A young engineering friend made a bold and adventurous move after graduation two years ago. He moved from Kansas City to South America (Santiago, Chile, to be exact).
Although it required him to teach English for awhile after his arrival, he ultimately secured an engineering job that leveraged his mechanical engineering degree. Now he’s ready to return to the United States to continue building his engineering career.
I’m very excited for my friend and want to help him in whatever ways I can. As a result, my mind has been racing with ideas about his situation and questions to ask when he arrives here late in January. His plan is to move back and live with his parents in KC while he conducts his search for a position in Colorado.
Ideas To Help Build a Long Distance Search Strategy
As so often happens with my brain, when I’m noodling on a question or challenge, the ideas usually begin bubbling up very early in the morning while I’m still in bed. This happened again yesterday as I pondered the challenges my friend will face with his long distance search.
Finally, when the idea list got so long that I knew I wouldn’t remember everything later, I rolled out of bed, went to my office, and started typing away at my computer.
Although the initial list ended up with well over two dozen bullets on it, I selected the following five questions for my friend (or you) to use as starting points for building his search strategy.
Dear Engineering Friend, Start By Answering These 5 Questions:
- What Are You Seeking? This question speaks directly to what Steven Covey shared with Habit #2 in his classic book, The Seven Habits of Highly Effective People. Habit #2 was: Begin With The End in Mind.
This means taking time to reflect and get clarity on work/life questions related to the type of locale you’re looking to live in, the type of company and culture that fits you best, and most importantly, the type of work you believe you’ll be most satisfied doing.
Clarity around these questions is critical to being able to talk concisely and confidently in your upcoming interviews.
- Who’s On Your Side? Take stock of who’s in your network currently and who might be best positioned to offer you their support.
At the same time, consider how you’ll expand your network in a way that helps you, but also supports others. For this challenge, I recommend this book highly.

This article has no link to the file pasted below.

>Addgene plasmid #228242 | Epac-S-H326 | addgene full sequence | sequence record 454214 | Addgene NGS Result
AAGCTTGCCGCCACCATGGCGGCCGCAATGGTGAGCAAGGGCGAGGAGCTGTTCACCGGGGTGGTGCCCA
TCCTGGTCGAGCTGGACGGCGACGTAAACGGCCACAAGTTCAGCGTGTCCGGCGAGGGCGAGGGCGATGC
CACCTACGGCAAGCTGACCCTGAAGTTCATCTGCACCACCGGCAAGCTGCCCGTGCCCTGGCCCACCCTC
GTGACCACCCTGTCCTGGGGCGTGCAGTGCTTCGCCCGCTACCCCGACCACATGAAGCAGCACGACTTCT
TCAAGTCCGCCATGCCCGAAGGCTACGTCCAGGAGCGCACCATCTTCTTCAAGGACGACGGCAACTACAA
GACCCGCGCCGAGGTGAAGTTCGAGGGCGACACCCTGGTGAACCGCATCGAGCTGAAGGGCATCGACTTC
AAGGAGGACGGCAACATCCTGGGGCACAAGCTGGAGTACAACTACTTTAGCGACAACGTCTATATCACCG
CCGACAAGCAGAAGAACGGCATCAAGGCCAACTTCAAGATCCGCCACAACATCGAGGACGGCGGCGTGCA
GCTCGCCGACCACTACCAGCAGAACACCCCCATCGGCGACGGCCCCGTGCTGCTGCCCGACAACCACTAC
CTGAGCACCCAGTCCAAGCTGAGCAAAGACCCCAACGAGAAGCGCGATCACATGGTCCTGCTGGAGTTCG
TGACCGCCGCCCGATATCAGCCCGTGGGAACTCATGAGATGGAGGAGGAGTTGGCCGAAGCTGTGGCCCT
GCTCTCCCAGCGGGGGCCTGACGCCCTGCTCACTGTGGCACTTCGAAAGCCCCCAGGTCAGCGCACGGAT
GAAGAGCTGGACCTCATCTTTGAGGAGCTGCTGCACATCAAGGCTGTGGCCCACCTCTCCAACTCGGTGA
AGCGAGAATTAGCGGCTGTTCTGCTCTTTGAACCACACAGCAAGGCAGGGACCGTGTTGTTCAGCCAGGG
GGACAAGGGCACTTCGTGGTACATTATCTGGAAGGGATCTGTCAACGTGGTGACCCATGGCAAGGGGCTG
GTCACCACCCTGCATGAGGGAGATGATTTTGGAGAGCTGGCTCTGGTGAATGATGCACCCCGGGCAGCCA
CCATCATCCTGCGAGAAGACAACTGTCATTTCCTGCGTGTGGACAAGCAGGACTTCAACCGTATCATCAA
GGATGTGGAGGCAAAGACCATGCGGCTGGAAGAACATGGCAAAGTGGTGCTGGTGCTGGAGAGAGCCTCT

Two of the very best starting points are your college career center, and the alumni center. Both are staffed with caring professionals who are committed to helping you. They should be your Job Search BFFs.
Plus, the alumni database is full of graduates who you already have a unique connection with. I’ll bet there are some who live in Colorado who would love to help you.
- What’s Your Personal Brand? Managing who you are and how you’re seen by the rest of the world is not easy, especially in today’s online environment. But you have no choice.
Like it or not, company recruiters and hiring managers are going to be searching to learn whatever they can before they extend you an offer. It’s your job to make sure your “house” is in order before you begin your search.
A wonderful resource I wrote about here is business consultant Tom Peters’ classic article, A Brand Called You. Although it was written in 1997, it’s still relevant today and provides a handy roadmap for building your brand.
- Have You Established “Job Central”? A job search is something that requires keeping many balls in the air at the same time. Managing and keeping commitments is especially critical.
To manage all of the moving pieces, I believe you need to establish what David Allen refers to as a “logical and trusted system” for managing your contacts, your data, your actions, your follow-up, everything!
David Allen is a well-known productivity guru who wrote the hugely popular book, Getting Things Done: The Art of Stress-free Productivity.
- Are You Committed? Probably the most common advice given by career advisors to job hunters is this, “Finding a job is a full-time job”. I agree completely.
Get ready for one of the toughest jobs of your life. Treating your job search like an 8-10 hour/ day job is the approach that will yield the best ROI for your search efforts.
Friend, I wish you all the best with your search. Please know that you can lean on me at anytime for support. Regards, Don
Question: From your experience, what job search advice would you offer my adventurous engineering friend? You can leave a comment by clicking here.